Imminent shake-up to death duties

    Planned shake-ups to death duties have been subject to criticism in the media this week.

    On the 24th of February, the Ministry of Justice (MOJ) confirmed its reforms of the current regime of fixed fees for non-contentious probate applications.

    The change coming in in May will see the largest estates hit by the maximum fee of £20,000.

    However the payment thresholds will rise from £5,000 to £50,000 lifting some 30,000 estates out of paying any fee.

    The fees will be payable before the estate is distributed to heirs, and death duties have to be paid before probate is granted. The fees will be subject to inheritance tax and can only be paid once the tax bill is settled.

    These proposals would raise around an additional £250 million a year for the courts. The changes echo the recent increases in fees the family and civil courts as well as the introduction of fees for employment tribunal claims. By increasing the fees above costs, the Ministry of Justice have sought to make the courts a revenue raiser for the government.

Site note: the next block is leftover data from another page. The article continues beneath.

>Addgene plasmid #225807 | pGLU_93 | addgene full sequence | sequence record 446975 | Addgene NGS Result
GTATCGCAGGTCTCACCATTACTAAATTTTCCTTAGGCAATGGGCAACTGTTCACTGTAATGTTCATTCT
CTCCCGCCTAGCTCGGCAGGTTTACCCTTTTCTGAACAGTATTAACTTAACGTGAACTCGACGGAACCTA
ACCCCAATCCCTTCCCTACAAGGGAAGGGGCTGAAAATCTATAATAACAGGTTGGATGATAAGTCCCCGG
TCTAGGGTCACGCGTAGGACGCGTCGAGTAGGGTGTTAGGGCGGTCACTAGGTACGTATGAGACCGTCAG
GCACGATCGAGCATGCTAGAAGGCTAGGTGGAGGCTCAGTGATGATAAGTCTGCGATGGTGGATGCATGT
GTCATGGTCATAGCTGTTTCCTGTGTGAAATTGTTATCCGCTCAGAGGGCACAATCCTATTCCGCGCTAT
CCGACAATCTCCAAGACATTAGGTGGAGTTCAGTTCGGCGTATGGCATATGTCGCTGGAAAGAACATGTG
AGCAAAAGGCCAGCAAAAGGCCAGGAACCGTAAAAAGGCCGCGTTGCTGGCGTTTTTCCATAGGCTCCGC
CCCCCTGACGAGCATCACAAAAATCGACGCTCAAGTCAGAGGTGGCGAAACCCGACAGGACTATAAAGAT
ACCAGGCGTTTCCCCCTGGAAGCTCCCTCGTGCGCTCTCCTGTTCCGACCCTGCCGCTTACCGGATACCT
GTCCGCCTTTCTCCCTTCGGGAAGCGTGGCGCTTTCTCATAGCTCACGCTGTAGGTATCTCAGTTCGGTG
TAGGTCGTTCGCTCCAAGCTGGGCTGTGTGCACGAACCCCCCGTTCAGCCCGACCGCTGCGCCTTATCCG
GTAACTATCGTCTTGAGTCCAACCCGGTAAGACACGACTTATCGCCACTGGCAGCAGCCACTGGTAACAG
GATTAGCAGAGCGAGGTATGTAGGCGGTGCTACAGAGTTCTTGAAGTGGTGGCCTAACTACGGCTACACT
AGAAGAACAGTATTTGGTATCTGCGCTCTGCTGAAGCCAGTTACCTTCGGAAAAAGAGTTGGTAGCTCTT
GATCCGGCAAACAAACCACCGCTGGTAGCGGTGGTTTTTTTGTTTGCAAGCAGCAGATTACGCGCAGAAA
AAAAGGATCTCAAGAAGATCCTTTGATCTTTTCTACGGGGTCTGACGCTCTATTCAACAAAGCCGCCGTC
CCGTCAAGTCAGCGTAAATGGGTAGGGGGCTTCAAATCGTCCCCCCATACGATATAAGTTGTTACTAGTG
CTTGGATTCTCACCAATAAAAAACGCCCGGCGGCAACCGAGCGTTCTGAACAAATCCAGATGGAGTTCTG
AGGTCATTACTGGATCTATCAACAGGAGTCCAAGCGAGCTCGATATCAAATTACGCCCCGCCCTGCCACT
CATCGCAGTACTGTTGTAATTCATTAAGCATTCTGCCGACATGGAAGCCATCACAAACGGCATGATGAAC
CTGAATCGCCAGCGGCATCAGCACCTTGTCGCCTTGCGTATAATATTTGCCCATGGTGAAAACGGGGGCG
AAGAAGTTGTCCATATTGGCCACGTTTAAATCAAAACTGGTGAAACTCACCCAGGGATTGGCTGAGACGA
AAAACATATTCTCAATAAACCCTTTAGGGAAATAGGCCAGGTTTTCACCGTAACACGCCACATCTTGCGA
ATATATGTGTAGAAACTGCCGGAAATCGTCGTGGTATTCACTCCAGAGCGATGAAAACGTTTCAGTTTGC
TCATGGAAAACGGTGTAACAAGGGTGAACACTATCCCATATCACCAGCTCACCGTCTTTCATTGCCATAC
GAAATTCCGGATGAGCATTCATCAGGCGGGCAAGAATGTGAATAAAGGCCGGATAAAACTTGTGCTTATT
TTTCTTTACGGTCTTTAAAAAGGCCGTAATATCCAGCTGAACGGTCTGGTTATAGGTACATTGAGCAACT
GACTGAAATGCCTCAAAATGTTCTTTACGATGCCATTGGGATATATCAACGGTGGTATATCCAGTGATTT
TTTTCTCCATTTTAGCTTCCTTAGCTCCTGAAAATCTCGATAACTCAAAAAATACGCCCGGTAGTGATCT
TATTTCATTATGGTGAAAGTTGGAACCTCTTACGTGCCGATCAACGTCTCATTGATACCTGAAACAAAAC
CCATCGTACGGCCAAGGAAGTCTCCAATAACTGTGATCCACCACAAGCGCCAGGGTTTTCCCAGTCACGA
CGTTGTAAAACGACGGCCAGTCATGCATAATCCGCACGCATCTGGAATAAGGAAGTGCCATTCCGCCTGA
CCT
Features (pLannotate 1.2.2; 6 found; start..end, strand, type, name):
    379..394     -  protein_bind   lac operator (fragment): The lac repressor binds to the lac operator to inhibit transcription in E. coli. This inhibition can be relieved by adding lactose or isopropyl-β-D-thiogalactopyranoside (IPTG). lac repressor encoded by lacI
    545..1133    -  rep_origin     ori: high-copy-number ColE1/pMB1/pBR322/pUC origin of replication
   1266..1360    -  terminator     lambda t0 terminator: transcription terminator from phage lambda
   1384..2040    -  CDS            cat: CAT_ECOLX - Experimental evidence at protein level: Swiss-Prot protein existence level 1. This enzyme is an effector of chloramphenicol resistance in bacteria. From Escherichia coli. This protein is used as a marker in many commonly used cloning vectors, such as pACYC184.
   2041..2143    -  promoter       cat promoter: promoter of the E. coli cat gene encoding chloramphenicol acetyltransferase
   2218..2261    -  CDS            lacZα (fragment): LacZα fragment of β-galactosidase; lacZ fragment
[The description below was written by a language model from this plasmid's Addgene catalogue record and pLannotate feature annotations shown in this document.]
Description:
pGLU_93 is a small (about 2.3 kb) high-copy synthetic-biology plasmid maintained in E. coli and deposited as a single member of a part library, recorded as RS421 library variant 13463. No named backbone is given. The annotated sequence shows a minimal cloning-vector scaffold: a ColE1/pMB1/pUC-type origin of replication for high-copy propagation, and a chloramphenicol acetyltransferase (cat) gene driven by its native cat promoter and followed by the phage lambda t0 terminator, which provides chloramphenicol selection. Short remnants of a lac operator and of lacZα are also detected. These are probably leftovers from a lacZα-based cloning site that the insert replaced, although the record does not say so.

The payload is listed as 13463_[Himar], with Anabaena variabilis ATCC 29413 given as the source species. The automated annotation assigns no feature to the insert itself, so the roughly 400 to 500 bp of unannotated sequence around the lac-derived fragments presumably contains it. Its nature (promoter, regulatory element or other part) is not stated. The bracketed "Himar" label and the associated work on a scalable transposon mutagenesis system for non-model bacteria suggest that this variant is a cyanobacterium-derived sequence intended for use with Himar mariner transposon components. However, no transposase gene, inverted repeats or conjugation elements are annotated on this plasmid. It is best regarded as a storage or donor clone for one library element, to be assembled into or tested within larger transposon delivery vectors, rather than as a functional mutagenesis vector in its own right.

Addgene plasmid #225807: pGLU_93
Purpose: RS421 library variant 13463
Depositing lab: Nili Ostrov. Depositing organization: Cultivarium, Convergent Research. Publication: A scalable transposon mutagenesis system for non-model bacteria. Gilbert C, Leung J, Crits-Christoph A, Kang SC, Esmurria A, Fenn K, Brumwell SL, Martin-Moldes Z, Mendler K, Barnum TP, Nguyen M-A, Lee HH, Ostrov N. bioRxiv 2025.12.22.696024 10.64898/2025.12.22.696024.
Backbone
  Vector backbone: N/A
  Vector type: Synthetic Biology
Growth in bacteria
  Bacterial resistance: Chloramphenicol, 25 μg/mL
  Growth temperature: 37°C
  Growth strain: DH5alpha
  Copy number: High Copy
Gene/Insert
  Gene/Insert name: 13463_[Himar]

At present, a flat fee of between £150 and £250 applies for estates valued at more than £5,000. This figure is set to soar for larger estates. The flat-rate system will change to a tiered system linked to the value of the deceased’s estate. Estates valued at more than £300,000 will face a fee of £1,000. For estates above £500,000 it is £4,000; then £8,000 for estates worth £1m climbing to the top fees at £20,000 for estates worth more than £2m.

    The fees have been criticized as a stealth tax which will hit people at a time when they will struggle to find upfront cash. Commentators have suggested that an increase in inheritance tax rates rather than probate fees would raise revenues in a fairer way.


    The fee rise will follow closely on the heels of the introduction of the family home allowance in April, which will hand families a tax free allowance on the main residence. The residence nil-rate band will relieve inheritance tax on family homes worth up to £1m if left to lineal descendants.

    Each individual currently has a maximum basic nil rate band amount of £325,000. Like this personal allowance, the family home allowance can be transferred to a surviving spouse or civil partner.